One of the biggest issues remaining in this year’s legislative session is whether the majority party will push through a massive transportation package that includes 33 tax increases.
Yes, you read that correctly. At a time of record revenue, some lawmakers in Olympia are proposing 33 tax increases to pay for the state’s transportation priorities.
I support infrastructure and transportation investments, but we do not need to raise taxes. We have more than enough state and federal funds at our disposal this year to pay for all of the improvements in the package with existing resources.
Normally, such packages are introduced early in the year. There is bipartisan vetting and public input, and compromises are reached after long negotiations. This year, however, the package was unveiled late, allowing for little to no input from fellow legislators and the public.
I will share with you what I know: The House package includes $22.3 billion of new spending over a 16-year period and a list of projects. The Senate package includes $17.8 billion of new spending over a 16-year period and a list of projects.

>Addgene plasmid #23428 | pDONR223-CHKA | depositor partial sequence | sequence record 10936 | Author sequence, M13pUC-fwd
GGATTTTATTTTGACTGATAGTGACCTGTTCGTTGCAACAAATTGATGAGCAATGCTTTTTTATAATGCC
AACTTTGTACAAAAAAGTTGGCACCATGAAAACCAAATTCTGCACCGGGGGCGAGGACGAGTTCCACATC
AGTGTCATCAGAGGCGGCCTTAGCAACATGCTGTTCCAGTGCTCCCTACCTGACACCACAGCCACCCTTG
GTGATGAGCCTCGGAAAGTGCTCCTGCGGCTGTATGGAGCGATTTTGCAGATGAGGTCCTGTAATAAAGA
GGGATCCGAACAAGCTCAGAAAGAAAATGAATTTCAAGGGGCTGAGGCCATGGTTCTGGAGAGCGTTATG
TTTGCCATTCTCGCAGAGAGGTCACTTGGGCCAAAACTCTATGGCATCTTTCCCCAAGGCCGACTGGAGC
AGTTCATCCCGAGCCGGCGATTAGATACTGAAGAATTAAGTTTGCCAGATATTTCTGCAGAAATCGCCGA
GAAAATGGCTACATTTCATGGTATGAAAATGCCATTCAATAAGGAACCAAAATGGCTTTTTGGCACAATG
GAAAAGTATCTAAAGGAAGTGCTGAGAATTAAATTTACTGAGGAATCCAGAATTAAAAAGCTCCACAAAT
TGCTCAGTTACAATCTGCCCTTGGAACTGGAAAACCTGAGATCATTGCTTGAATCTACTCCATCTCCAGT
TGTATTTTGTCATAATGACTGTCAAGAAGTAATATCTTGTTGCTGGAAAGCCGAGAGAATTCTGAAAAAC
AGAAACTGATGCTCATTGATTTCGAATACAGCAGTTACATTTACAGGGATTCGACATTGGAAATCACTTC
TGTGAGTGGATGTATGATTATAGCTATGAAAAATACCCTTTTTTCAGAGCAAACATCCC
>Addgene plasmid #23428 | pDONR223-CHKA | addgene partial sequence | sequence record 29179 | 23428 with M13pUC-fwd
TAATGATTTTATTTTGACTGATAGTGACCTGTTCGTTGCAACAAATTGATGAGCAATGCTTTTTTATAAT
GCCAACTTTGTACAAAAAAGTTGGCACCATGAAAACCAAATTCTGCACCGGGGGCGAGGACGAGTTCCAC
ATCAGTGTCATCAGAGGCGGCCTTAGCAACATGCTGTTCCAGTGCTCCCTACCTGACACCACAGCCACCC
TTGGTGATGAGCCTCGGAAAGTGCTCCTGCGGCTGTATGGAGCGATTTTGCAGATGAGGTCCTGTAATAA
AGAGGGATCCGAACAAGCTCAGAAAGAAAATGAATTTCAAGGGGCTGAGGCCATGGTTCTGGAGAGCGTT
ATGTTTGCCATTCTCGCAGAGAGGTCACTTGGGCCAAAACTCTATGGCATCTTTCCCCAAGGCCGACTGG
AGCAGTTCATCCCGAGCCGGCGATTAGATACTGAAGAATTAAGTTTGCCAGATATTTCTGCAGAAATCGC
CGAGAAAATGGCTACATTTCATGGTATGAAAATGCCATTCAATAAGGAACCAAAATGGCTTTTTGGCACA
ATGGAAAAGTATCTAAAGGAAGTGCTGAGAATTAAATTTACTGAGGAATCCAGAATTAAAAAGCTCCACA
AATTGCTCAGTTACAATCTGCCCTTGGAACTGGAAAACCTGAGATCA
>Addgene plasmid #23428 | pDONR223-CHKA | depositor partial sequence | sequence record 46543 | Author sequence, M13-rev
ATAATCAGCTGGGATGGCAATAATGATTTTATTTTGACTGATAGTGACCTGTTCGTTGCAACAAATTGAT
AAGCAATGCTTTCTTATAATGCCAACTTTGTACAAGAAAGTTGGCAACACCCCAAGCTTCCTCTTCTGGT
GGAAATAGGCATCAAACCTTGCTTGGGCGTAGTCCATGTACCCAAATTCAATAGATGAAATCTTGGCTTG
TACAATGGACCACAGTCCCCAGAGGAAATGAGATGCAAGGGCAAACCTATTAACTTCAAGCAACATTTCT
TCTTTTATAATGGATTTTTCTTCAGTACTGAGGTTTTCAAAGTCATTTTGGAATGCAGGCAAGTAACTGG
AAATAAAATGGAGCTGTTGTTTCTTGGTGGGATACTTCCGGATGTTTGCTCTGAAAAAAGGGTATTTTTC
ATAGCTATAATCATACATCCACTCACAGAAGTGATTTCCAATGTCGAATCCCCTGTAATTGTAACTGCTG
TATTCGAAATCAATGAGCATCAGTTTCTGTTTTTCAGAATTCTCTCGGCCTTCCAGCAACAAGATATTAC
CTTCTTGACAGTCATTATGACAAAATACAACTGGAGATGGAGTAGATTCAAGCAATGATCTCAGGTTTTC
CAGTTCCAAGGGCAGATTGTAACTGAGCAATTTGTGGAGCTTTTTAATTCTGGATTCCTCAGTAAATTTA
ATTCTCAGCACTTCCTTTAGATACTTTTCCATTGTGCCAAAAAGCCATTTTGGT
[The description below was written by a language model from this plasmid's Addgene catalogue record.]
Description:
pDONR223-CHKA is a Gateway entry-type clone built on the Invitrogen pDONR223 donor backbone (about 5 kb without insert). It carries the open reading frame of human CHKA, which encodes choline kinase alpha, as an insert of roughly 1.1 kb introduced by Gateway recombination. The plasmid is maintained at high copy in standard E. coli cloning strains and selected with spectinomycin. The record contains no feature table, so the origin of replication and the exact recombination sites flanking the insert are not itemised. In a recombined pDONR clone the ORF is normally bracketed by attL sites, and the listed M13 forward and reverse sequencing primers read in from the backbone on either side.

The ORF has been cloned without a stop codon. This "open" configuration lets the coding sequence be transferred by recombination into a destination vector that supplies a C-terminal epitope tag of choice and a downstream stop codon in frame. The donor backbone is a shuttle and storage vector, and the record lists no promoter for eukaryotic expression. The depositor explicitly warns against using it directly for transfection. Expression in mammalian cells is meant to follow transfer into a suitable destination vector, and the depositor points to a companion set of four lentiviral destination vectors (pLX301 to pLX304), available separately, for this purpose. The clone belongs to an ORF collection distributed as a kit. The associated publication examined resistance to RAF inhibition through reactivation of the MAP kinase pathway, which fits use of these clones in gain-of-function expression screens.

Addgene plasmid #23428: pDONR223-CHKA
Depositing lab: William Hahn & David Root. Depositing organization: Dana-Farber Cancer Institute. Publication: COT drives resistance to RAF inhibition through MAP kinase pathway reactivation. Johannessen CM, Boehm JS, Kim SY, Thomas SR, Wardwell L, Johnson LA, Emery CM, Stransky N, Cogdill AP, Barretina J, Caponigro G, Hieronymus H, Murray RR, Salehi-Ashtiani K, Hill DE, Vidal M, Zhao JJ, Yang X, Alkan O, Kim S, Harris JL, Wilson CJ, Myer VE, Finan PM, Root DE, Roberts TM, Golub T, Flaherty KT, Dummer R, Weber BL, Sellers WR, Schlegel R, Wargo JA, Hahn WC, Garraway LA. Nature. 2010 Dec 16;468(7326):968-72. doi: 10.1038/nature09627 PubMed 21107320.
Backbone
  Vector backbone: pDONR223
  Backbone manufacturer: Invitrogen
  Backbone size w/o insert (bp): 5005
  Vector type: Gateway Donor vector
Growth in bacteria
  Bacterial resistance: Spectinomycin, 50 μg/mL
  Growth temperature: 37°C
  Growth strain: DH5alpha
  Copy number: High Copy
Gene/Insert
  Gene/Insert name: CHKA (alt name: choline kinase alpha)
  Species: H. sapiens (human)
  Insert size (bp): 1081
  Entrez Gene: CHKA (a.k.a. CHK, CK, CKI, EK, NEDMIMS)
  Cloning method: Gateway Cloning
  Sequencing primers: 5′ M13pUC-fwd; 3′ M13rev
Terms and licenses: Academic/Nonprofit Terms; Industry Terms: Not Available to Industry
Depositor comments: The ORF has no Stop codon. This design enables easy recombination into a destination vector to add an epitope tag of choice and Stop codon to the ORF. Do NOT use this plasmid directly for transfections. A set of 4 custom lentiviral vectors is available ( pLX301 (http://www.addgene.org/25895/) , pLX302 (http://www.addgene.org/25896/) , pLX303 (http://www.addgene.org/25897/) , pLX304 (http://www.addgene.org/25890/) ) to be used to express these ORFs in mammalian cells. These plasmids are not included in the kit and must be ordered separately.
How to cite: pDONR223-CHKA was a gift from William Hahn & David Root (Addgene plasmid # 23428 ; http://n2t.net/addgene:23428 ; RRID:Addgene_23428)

House leaders do not say how they would pay for their package, including how much they would raise taxes. It looks like they’re deferring to their Senate colleagues on that important matter.
The Senate’s package would rely on 33 new fees and tax increases to pay for their proposals. Here are a few of them:
9.8 cent increase on the state gas tax. This would make Washington’s gas tax the highest in the nation; new cap-and-tax system; new statewide a tax on new construction; an increase in sales tax on auto parts; an increase in car and motorcycle license-plate fees; an increase in title fees on car registrations or sales; an increase in standard driver’s license and Identicards fees; an increase in enhanced driver’s license and Identicards fees; an increase in personal trailer fees; an increase in motor home weight fees; new fees on third-party food deliveries and for-hire vehicles; watercraft excise tax; pay-by-the-mile charges to replace car-tab fees on electric and hybrid cars.
Our communities face a fragile economic recovery, and these packages would hurt those families and businesses that are struggling financially. There is never a good time to raise taxes, but perhaps the worst time to do so is when our state is attempting to recover from the fallout of a pandemic.